Hearing Impairment

In the United States, all babies are screened for hearing loss at birth. Permanent hearing loss at birth is relatively uncommon, occurring once in every 1,000 births. The loss may be linked to genetic predisposition, a congenital disease, or maternal disease during pregnancy. More subtle hearing impairments may be detected at a later time. Post-birth hearing losses may also occur. These are often caused by undiagnosed middle ear infections, brain infection (e.g. meningitis), brain trauma, or damage to the auditory nerve. Even a large amount of ear wax may cause moderate hearing loss which may cause language and speech delays that are often not detected until much later in childhood.

Mild to severe hearing impairment is very common, with 2 in 100 school-aged children affected. All children are screened as they enter school. However, if a child’s hearing loss is detected at this point, speech and language abilities may have already been delayed or impaired.

The ability to distinguish individual parts of speech (called phonemes) and hear the "melody" and rhythm of talking (called prosody) comes with the experience of hearing. A mild to severe hearing impairment can inhibit a child’s ability to mimic speech and become fluent in a language. Babies’ brains begin to develop the ability to recognize their parent’s voices within the first couple of months of life. Any hearing impairment in early childhood may delay or inhibit language development.

As early intervention is key to remediating a speech-language delay, a parent may look for signs that a baby or young child is experiencing partial or full hearing loss.

In babies, such signs include:

  • Not reacting to loud sounds. An absence of a startle response or crying after a loud noise. After 6 months of age, not turning to look for the source of the noise.
  • Delayed speech, for instance, not saying “mama, papa, or dada” by their first birthday.
  • Does not recognize own name when called.

In young children these signs include:

  • Sitting very close to the television, radio, or iPad to be able to hear it.
  • Seems to hear some sounds but not others.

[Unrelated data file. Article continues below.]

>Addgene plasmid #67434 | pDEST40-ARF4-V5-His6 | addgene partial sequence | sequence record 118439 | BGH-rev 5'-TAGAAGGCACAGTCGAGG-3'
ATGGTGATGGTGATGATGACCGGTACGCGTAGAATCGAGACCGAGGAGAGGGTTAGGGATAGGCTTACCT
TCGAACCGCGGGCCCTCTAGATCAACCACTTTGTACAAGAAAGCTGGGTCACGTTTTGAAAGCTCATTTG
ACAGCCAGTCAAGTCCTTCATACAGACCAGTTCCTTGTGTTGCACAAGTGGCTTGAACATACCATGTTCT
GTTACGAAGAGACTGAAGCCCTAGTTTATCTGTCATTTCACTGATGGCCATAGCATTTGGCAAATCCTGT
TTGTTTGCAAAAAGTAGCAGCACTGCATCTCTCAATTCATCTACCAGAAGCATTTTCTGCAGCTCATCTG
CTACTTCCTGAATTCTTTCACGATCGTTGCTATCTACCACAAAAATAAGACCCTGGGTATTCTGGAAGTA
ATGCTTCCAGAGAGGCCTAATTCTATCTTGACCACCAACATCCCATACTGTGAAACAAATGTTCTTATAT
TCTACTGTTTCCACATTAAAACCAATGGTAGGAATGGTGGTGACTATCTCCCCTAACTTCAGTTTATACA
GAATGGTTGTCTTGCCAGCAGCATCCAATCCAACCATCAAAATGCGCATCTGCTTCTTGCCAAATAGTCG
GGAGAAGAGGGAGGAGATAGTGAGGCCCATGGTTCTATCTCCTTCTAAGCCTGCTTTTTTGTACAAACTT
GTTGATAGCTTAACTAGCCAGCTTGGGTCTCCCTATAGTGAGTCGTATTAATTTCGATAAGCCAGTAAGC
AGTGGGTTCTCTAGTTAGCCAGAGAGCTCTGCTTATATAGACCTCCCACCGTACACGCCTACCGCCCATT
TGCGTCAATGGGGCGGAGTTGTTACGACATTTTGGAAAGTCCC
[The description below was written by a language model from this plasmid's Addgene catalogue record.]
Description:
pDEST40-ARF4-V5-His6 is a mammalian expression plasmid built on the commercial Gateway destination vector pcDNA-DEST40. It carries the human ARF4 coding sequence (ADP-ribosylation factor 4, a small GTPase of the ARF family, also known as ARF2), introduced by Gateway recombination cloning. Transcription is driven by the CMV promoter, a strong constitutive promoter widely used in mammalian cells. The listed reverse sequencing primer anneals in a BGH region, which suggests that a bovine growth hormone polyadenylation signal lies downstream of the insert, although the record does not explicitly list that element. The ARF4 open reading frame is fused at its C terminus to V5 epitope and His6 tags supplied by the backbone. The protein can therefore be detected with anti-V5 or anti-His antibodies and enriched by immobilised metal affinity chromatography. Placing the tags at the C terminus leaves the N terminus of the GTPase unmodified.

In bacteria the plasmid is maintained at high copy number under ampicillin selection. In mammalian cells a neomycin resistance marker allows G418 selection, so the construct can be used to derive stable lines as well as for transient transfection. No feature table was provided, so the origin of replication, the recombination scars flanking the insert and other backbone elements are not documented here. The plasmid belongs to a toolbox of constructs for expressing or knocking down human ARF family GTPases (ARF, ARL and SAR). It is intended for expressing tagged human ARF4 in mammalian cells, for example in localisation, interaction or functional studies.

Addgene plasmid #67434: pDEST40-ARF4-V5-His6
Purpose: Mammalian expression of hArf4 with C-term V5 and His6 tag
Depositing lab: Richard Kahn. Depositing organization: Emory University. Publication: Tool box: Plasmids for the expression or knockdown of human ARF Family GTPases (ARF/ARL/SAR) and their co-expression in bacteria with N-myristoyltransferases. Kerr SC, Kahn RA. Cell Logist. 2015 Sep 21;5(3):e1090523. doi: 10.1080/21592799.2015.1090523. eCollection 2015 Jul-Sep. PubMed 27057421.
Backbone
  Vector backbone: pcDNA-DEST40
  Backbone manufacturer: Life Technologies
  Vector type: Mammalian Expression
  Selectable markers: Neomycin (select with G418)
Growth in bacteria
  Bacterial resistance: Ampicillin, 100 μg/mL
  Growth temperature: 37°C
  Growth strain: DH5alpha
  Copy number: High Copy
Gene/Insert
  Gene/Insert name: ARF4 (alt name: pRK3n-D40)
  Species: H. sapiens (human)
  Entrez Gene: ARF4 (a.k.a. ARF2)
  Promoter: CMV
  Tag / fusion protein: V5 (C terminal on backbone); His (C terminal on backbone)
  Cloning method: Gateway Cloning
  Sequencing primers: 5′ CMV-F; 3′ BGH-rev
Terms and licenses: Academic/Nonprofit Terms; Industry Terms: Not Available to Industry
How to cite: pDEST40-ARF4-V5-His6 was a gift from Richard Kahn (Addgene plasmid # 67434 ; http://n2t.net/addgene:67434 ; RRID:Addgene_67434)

• Hears and/or responds to your voice when calling from another room.
  • Any sign of delayed speech development.

Babies’ brains begin to develop the ability to recognize their parent’s voices within the first couple of months of life. Any hearing impairment in early childhood may delay or inhibit language development.

Conventional Treatment

Parents who suspect hearing loss or speech and language delay should share their concerns with a pediatrician for a hearing screening as soon as possible. These signs may mimic other speech-language disorders such as apraxia, dyspraxia, and autism spectrum disorders, and a pediatrician may need to order additional testing to rule out other causes of such signs. Based upon results, the pediatrician can then refer a child to an audiologist, neurologist, and a speech-language pathologist for treatment recommendations.

Treatment for hearing loss has been revolutionized in recent years with the advent of cochlear implant technology, a brain implant which allows previously deaf children to hear sound. In addition to cochlear implants, advanced hearing aids can also profoundly assist babies young children with mild to moderate hearing loss. In addition to these technologies, children can also be taught American Sign Language which can augment their ability to communicate. However, because adequate hearing is the key to developing the ability to understand sound and turn it into language, health care providers recommend very early intervention to prevent communication difficulties. If a delay is not caught early, intensive speech-language therapy is often needed. Early intervention programs for hearing impairment are offered free of charge to parents.